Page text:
Since Carlina White helped solve the case of her own disappearance from a New York hospital as an infant, she’s been in the national spotlight and her case has put some attention on the Connecticut Department of Children and Families.
White – who grew up as Nejdra Nance – was raised in Bridgeport from the time she was 19 days old and a report released on Friday shows she was mentioned in DCF files three times between 1997 and 2005.
The repotr also shows that a search for White’s parents did happen, but the focus was on the New Haven area instead of New York.
On Friday, Joette Katz, the new director of DCF, released that report outlining the department’s history with White and Ann Pettway, the woman accused of taking White from a Harlem hospital in 1987 and raising her in Connecticut.
The review found “much good case work” of staff response and collaboration with authorities, Katz said, but the department is making changes in how it would address similar cases in the future.
“Had (DCF) staff suspected that Nejdra’s family resided in New York or any other location, they willingly would have expanded their search,” the report said.
The first time the department had dealings with White was in September 1997. DCF was investigating allegations that a younger child in the Pettway home was being neglected. Nejdra, who was 10 at the time, was mentioned in the case but was not considered a victim of abuse or neglect in either case.
In January 2005, Pettway’s sister called the DCF Hotline and said Nejdra, now 17, was five months pregnant and was unable to access prenatal care because the birth certificate Pettway gave her seemed to have been “altered.”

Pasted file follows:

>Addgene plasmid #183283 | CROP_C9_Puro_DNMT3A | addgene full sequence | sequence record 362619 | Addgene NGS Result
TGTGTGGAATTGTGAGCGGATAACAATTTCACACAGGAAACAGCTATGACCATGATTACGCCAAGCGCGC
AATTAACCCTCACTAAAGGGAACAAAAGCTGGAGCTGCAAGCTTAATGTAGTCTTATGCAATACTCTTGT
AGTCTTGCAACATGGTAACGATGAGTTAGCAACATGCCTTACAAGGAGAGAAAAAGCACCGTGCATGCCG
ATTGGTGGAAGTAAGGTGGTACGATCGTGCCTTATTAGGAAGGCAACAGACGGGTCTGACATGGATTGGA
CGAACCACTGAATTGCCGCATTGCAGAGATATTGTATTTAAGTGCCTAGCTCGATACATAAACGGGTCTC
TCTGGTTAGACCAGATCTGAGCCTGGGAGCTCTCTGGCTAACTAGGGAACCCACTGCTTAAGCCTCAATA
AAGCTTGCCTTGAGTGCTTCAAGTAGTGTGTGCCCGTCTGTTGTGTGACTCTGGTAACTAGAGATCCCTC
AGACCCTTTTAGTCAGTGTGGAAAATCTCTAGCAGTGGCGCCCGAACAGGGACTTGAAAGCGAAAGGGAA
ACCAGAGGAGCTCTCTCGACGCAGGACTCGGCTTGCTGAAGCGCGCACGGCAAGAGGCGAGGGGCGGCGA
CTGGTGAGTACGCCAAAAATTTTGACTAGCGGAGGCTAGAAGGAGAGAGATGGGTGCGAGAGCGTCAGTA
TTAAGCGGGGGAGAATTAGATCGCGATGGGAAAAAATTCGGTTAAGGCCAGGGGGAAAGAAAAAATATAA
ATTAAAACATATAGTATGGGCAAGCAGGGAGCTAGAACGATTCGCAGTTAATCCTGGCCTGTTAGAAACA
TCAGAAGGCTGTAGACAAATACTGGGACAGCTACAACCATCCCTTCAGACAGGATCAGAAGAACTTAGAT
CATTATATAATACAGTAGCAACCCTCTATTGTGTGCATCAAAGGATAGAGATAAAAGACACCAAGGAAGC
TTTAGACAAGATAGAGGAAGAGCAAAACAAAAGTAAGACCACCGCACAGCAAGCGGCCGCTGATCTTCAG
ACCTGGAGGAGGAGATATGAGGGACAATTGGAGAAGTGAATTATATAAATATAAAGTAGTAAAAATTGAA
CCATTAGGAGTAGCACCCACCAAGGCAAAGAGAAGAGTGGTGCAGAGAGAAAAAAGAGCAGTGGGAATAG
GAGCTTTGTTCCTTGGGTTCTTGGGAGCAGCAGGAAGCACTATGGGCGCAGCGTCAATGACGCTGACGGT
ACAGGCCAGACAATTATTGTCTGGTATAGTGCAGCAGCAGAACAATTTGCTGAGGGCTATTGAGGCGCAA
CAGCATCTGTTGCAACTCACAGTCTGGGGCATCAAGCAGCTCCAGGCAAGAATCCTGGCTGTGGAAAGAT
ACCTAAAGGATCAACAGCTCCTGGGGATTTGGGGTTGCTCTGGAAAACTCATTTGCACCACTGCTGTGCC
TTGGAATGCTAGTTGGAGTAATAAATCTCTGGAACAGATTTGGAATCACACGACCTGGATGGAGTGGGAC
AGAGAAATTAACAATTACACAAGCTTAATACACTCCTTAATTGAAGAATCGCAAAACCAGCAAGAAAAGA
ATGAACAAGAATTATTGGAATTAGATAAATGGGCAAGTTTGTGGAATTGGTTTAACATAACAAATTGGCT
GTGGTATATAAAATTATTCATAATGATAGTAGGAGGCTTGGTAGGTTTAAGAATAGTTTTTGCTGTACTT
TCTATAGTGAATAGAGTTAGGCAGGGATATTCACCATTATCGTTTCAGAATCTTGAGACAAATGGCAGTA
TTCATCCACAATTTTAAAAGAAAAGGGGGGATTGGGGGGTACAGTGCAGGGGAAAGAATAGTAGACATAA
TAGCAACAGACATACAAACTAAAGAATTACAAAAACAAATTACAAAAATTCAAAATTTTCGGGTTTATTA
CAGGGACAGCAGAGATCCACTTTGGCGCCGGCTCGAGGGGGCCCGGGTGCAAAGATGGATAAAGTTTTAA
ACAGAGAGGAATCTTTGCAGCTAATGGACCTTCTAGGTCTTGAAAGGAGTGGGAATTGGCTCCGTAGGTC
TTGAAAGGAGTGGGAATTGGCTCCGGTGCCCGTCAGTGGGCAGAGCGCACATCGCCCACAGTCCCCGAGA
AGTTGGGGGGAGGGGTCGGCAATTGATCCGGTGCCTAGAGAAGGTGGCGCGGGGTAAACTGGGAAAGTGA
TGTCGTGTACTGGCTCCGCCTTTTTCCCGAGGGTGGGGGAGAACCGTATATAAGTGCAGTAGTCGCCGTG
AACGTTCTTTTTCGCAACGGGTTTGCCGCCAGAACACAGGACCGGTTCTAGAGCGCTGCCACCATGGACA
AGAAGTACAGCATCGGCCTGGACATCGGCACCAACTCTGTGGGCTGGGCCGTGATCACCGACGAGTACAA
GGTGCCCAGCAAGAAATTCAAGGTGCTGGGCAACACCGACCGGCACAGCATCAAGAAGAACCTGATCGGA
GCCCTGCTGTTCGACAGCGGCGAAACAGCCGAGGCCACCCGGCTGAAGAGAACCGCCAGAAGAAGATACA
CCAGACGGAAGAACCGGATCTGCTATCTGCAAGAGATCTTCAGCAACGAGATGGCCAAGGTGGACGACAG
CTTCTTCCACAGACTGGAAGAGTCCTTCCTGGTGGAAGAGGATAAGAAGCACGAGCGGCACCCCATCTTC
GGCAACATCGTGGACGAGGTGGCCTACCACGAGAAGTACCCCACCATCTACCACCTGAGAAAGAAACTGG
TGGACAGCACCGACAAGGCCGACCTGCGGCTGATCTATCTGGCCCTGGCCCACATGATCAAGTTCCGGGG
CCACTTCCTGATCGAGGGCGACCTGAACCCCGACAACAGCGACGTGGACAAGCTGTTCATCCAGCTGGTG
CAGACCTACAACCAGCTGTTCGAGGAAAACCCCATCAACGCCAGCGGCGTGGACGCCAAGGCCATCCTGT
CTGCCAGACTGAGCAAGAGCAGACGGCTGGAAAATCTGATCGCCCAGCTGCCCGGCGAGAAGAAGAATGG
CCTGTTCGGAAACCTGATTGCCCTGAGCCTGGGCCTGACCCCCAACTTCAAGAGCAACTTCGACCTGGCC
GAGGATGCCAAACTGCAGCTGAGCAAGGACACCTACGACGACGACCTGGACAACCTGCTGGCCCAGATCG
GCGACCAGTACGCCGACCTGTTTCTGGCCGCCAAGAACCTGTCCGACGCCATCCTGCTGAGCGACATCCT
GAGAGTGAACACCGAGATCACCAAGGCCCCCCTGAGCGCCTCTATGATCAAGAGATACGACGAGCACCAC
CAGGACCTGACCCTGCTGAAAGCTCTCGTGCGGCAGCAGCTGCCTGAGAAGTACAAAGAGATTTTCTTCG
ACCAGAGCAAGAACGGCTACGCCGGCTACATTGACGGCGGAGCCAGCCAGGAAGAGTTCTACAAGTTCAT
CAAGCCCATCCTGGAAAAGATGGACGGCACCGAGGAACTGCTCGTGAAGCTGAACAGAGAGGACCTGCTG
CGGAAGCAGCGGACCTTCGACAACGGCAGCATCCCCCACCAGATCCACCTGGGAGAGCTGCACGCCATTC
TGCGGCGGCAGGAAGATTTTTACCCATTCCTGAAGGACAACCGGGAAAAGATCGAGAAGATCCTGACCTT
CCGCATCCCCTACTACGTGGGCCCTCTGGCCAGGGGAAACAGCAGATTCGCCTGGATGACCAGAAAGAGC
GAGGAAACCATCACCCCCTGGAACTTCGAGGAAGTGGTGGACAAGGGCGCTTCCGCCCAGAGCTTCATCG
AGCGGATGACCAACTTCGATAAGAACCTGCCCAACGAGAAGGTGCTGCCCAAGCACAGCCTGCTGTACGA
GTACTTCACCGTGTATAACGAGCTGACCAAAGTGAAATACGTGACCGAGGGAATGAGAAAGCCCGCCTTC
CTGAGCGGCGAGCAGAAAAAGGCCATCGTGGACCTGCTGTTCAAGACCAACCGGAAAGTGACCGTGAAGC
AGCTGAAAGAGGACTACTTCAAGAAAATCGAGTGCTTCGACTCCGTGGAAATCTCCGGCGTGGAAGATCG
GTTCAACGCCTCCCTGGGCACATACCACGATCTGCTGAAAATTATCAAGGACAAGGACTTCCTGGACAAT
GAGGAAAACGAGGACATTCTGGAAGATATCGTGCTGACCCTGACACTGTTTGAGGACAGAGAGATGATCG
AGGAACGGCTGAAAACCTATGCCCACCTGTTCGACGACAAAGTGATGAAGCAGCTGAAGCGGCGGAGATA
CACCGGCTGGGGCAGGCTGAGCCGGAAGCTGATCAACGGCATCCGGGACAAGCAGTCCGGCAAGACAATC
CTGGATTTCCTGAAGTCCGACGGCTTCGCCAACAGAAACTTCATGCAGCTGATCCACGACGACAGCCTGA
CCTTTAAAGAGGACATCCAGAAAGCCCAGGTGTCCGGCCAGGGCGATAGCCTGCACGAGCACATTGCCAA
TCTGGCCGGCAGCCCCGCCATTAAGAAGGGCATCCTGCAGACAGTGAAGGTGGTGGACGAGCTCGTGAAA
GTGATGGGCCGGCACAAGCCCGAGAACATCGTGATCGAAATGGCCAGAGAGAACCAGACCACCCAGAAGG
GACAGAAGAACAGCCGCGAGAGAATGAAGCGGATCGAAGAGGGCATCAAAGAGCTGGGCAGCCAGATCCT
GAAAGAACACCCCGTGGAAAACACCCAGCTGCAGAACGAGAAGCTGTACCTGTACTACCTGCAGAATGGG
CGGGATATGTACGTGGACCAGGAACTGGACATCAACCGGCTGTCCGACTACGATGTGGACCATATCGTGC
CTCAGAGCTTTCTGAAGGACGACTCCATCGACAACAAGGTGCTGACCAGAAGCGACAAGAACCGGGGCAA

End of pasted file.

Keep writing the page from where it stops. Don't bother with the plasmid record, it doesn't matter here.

This would turn out to be the first chapter in a mystery that White herself would solve more than five years later.
The story became more mysterious when City Hall and the Social Security Office told White (then Nance) that her records were not on file and the social security number she had been using actually belonged to another person
At that time, Pettway told Nejdra that she was not her biological mother but that an “unnamed” acquaintance had left Nejdra in her care in 1987 because of drug use and never returned, according to the report.
Pettway, who said she too was abusing drugs at that time, told DCF that Robert Nance was Nejdra’s biological father, but tests showed that neither he nor Pettway were Nejdra’s biological parents, the report says.
The FBI and the New Haven Police Department became involved and police began to try to locate Nejdra’s parents, based on the assumption that the parents were in the New Haven area.
In 2005, Nejdra gave birth to her son and remained with the Department until March 2009.
The review found that the department did the best it could, given the information they had at the time and the family dynamic.
“The Special Review team asserts that given the realities of child welfare work and the Department's past experience, these were plausible explanations that were reinforced by the Pettway family and social network,” the report concludes.
“In retrospect, the Department’s assessments and interventions were hampered by a quasi familial and social system that either colluded with the distortions of paternity and maternity, or were unable to acknowledge the contrasting information that had apparently eluded medical providers, schools and other members of the community,” it goes on to say.